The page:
In January 2024, FINRA provided an update on its targeted examination of firms’ crypto asset communications. FINRA launched this targeted examination series in November 2022 to “review the practices of certain member firms that actively communicate with retail customers concerning crypto assets and crypto asset-related services,” including for compliance with FINRA Rule 2210 (Communications with the Public). FINRA Rule 2210, among other requirements, prohibits claims that are false, exaggerated, promissory, unwarranted, or misleading and prohibits the omission of any material fact if the omission, in light of the context of the material presented, would cause a communication to be misleading.
During the exams, FINRA reviewed over 500 crypto asset communications from its member firms, including those distributed or made available by third parties. Remarkably, FINRA identified substantive rule violations in approximately 70% of the communications it reviewed.
High Level Themes
FINRA’s findings identified several common themes of deficiency in the crypto asset communications it reviewed from its members, including:
- Communications, including those on mobile apps, failed to clearly differentiate between crypto assets offered through an affiliate of the member or another third party, and products and services offered directly by the member itself;
- Communications contained false statements or implications that crypto assets functioned like cash or cash equivalent instruments or other false or misleading statements or claims regarding crypto assets;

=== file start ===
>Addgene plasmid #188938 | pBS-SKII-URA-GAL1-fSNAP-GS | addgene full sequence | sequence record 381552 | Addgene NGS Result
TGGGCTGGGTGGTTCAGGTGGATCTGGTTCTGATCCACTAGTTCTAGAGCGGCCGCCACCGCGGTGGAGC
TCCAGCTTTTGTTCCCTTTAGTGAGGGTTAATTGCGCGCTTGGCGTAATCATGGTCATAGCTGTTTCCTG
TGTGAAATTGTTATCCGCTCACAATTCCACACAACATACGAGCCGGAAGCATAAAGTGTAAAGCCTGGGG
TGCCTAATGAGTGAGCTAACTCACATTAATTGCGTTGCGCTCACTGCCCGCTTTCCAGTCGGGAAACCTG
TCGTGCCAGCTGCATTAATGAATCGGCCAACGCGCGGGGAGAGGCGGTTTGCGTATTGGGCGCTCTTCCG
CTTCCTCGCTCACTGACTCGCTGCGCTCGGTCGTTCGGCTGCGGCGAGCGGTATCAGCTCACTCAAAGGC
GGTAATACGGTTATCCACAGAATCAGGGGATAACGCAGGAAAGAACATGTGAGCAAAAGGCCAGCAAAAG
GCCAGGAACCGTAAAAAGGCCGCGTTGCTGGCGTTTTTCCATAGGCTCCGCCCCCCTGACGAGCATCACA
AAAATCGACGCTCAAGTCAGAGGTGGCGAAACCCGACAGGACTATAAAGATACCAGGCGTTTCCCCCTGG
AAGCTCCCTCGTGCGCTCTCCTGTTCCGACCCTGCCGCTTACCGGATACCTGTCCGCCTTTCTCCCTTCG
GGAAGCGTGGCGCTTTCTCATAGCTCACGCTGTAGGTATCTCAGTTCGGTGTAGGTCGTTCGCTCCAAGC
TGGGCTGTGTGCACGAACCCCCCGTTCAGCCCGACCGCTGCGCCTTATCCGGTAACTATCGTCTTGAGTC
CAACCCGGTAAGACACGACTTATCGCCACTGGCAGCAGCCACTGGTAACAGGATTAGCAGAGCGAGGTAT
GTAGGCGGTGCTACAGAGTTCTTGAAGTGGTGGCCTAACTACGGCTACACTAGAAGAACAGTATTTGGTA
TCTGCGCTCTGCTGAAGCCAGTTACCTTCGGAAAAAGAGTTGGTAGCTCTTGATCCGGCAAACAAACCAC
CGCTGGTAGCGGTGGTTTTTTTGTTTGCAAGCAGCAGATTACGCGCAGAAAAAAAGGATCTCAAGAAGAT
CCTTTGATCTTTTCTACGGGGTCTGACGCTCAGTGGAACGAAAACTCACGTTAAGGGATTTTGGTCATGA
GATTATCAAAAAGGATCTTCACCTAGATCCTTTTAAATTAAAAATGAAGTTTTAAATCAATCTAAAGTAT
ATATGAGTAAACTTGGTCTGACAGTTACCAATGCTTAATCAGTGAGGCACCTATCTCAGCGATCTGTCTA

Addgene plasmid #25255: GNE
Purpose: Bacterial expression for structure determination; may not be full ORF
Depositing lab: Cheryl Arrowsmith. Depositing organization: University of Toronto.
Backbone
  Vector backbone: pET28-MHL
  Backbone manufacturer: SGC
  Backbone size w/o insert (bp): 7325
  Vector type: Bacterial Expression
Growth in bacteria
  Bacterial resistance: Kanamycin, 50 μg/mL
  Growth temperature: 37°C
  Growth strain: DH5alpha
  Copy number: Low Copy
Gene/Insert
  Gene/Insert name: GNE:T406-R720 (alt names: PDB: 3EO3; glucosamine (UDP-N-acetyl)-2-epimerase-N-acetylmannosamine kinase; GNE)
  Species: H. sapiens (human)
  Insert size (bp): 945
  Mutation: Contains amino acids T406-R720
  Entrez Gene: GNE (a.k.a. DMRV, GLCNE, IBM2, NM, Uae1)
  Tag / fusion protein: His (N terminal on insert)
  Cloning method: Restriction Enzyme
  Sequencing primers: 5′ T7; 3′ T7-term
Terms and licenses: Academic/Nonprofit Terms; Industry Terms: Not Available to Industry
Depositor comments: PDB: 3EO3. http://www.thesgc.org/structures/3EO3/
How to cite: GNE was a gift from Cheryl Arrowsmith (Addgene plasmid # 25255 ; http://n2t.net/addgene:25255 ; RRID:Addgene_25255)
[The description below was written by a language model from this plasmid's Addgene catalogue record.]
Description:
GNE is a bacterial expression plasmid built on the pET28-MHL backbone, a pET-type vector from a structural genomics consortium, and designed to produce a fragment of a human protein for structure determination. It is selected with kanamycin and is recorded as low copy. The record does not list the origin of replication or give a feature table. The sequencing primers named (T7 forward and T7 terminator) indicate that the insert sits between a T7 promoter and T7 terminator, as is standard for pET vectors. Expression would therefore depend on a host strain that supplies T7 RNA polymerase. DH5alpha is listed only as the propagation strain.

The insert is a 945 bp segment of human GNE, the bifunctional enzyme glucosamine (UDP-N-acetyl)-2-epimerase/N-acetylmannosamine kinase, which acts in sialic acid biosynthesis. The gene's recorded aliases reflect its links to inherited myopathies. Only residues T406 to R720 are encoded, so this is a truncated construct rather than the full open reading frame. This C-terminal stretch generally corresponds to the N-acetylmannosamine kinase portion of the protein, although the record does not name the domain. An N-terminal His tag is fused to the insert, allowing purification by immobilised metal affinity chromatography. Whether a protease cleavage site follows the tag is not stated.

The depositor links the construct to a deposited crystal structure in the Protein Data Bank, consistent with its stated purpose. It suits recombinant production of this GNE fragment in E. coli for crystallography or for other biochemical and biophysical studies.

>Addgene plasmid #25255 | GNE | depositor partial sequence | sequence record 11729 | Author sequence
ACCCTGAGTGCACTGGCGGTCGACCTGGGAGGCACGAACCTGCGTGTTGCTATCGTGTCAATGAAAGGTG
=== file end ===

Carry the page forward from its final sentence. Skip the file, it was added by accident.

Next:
- Communications compared crypto assets to other assets (e.g., stock investments or cash) without providing a sound basis to compare the varying features and risks of the products being identified;
- For firms that offer customers the ability to trade both securities and non-security crypto assets, communications failed to distinguish which entity offers which product or service;
- Communications contained unclear and misleading explanations of how crypto assets work, including core features and risks;
- Communications failed to provide a sound basis to evaluate crypto assets by omitting clear explanations of how crypto assets are issued, held, transferred, or sold;
- Communications falsely implied that direct exposure to crypto existed in cases where an investment was in crypto asset futures or other crypto infrastructure;
- Communications misrepresented that the protections of the federal securities laws or FINRA rules applied to non-security crypto assets identified within the communications and included misleading statements about the extent to which certain crypto assets are protected by SIPC or under SIPA;
- Communications included unwarranted or misleading content, like describing crypto assets as liquid or easily tradable, overstating the safety of trading crypto assets, implying crypto assets are secured by a trading platform or backed by a clearing firm, or comparisons that implied that crypto assets present similar benefits to gold or cash alternatives.
Shape Up or Else!
With the results of FINRA’s examination sweep now published, firms are on notice regarding the potential pitfalls of their crypto asset communications. Firms planning to engage in business lines involving crypto assets (whether directly or through an affiliate), especially now that bitcoin spot ETFs are approved, should establish procedures, processes, and controls to review (and approve, if necessary) crypto asset communications to ensure compliance with the applicable content standards and other requirements in FINRA Rule 2210.
This informational piece, which may be considered advertising under the ethical rules of certain jurisdictions, is provided on the understanding that it does not constitute the rendering of legal advice or other professional advice by Goodwin or its lawyers. Prior results do not guarantee a similar outcome.